Dublin City Council’s biodiversity officer, Lorraine Bull, has highlighted the growing interest among the public in aiding the movement of animals post-pandemic. People are now actively involved in creating hedgehog corridors, highway crossings, and badger access points. These initiatives involve opening up fences and creating pathways that allow animals to roam freely between gardens. Community groups are collaborating with local councils to create spaces for animals to move, and this concept is even being considered in the planning and construction of housing estates.
The decline in hedgehog populations has been observed in studies conducted in Britain and Europe. While there is no official estimate for hedgehog numbers in Ireland, ongoing biodiversity surveys, such as the national hedgehog surveys, are being conducted to track statistics. It is believed that there are approximately 1 million hedgehogs in Ireland. To address this decline, Irish Fencing Services, a company based in Dublin and Cork, is now installing hedgehog doors in all their fences and railings. They are also encouraging the public to request these doors when purchasing fences from any supplier nationwide.
Terry Hobdell, the owner of Irish Fencing Services, explains that hedgehogs have established walking routes that are often blocked by solid fences, hindering their movement. Inspired by a similar initiative in the UK, Irish Fencing Services aims to promote the installation of hedgehog doors in fences across the country. They are urging other fencing companies to follow suit and encouraging the public to participate. Hobdell believes that children, in particular, will enjoy having a hedgehog door in their fences. He emphasizes that the concept is straightforward and does not require a patent; the goal is simply to raise awareness and support for the campaign. Hobdell also suggests that builders should consider incorporating hedgehog doors into their housing estate designs.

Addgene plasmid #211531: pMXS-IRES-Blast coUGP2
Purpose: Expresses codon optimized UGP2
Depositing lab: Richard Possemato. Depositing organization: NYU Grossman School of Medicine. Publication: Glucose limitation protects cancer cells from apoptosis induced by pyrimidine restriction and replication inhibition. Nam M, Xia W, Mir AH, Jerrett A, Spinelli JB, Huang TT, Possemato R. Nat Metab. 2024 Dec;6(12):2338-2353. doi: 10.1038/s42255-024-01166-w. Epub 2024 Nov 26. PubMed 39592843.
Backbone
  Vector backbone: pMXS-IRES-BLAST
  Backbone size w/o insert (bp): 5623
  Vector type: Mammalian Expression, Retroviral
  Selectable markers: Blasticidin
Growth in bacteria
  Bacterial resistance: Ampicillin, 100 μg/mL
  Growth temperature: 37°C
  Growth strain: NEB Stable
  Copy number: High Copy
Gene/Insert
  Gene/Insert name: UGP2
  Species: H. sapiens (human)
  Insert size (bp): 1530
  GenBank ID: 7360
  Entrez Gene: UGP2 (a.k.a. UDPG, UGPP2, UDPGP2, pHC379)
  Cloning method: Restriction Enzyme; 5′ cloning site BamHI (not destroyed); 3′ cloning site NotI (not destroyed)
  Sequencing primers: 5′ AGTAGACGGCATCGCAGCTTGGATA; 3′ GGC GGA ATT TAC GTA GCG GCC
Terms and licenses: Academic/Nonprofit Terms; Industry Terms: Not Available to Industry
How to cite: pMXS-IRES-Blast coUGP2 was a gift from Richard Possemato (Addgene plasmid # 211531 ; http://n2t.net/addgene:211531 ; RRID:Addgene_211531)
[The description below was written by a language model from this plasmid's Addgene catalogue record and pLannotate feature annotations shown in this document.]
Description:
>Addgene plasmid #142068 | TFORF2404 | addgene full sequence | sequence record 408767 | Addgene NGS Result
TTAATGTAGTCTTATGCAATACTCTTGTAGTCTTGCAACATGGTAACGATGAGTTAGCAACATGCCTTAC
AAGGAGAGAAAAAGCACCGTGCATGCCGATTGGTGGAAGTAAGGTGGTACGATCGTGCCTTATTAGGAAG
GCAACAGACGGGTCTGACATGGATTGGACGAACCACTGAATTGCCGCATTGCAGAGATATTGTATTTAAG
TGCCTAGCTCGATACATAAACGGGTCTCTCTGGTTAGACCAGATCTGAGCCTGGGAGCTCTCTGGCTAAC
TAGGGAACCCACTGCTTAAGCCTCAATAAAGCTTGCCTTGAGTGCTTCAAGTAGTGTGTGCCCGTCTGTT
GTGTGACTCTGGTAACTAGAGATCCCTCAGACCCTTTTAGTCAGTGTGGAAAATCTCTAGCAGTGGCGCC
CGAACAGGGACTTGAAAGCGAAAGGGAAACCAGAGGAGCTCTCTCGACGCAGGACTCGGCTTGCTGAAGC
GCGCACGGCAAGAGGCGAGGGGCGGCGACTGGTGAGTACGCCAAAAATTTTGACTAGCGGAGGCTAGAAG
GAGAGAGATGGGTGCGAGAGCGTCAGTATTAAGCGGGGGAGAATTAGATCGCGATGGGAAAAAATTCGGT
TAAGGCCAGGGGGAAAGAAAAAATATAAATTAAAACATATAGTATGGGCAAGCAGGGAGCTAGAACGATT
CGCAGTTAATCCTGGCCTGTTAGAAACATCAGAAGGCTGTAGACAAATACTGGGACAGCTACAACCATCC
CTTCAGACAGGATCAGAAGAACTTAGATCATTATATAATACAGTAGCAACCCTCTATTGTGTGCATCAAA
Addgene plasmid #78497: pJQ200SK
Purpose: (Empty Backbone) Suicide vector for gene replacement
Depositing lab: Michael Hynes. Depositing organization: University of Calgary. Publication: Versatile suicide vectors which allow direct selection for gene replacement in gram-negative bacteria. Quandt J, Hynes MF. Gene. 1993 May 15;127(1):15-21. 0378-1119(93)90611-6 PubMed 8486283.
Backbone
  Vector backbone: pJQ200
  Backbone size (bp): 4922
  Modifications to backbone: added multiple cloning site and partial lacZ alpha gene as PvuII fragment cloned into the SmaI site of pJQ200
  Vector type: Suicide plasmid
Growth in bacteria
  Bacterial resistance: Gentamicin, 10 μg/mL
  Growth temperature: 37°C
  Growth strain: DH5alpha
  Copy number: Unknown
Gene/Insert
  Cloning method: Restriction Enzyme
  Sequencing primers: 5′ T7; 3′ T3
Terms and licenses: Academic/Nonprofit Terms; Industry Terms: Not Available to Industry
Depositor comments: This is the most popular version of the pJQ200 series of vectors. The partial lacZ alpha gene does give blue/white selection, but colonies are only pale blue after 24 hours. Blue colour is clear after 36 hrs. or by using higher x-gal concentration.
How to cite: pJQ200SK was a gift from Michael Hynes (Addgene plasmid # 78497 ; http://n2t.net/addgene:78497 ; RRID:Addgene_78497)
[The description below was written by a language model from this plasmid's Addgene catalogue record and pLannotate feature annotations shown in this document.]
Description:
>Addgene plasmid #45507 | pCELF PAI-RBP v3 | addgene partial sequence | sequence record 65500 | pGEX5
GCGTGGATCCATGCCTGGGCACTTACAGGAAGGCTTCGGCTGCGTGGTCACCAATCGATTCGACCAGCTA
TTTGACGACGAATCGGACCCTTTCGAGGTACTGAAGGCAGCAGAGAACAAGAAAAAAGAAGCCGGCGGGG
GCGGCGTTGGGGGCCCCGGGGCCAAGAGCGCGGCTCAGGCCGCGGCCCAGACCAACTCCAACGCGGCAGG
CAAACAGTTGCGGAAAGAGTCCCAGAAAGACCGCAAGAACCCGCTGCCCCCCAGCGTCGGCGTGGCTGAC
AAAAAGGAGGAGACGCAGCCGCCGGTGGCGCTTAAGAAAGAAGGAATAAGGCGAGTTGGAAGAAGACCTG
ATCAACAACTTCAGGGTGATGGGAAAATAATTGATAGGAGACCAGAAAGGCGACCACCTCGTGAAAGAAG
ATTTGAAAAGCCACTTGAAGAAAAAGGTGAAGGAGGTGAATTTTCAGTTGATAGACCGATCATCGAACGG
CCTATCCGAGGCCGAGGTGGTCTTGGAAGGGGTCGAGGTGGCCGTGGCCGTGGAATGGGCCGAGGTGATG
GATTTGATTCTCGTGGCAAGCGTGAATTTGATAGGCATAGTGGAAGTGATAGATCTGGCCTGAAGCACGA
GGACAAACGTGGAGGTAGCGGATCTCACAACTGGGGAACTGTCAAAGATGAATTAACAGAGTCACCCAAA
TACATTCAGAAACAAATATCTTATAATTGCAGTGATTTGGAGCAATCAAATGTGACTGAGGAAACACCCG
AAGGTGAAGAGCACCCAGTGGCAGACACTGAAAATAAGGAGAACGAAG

Wildlife rescuers throughout Ireland have expressed their support for this initiative. Bev Truss, a veterinary nurse who operates the Hogsprickle Wildlife Carers rehabilitation unit in Ennis, Co Clare, explains that hedgehogs need to travel long distances at night in search of food. These animals move from garden to garden, and the presence of solid fences can impede their movement. Yvonne McCann, another veterinary nurse who runs Hedgehog Rescue Dublin, has also shown her support for the campaign, describing it as “great news for hedgehogs” on her Facebook page.
The efforts to create hedgehog corridors and provide access points for other animals reflect a growing concern for wildlife conservation in Ireland. By opening up fences and establishing pathways, the public is actively contributing to the preservation of biodiversity. The installation of hedgehog doors in fences is a simple yet impactful way to ensure that these animals can freely navigate their surroundings and continue to thrive in urban environments. With the support of fencing companies, builders, and the general public, it is hoped that this campaign will make a significant difference in the protection of hedgehogs and other wildlife species in Ireland.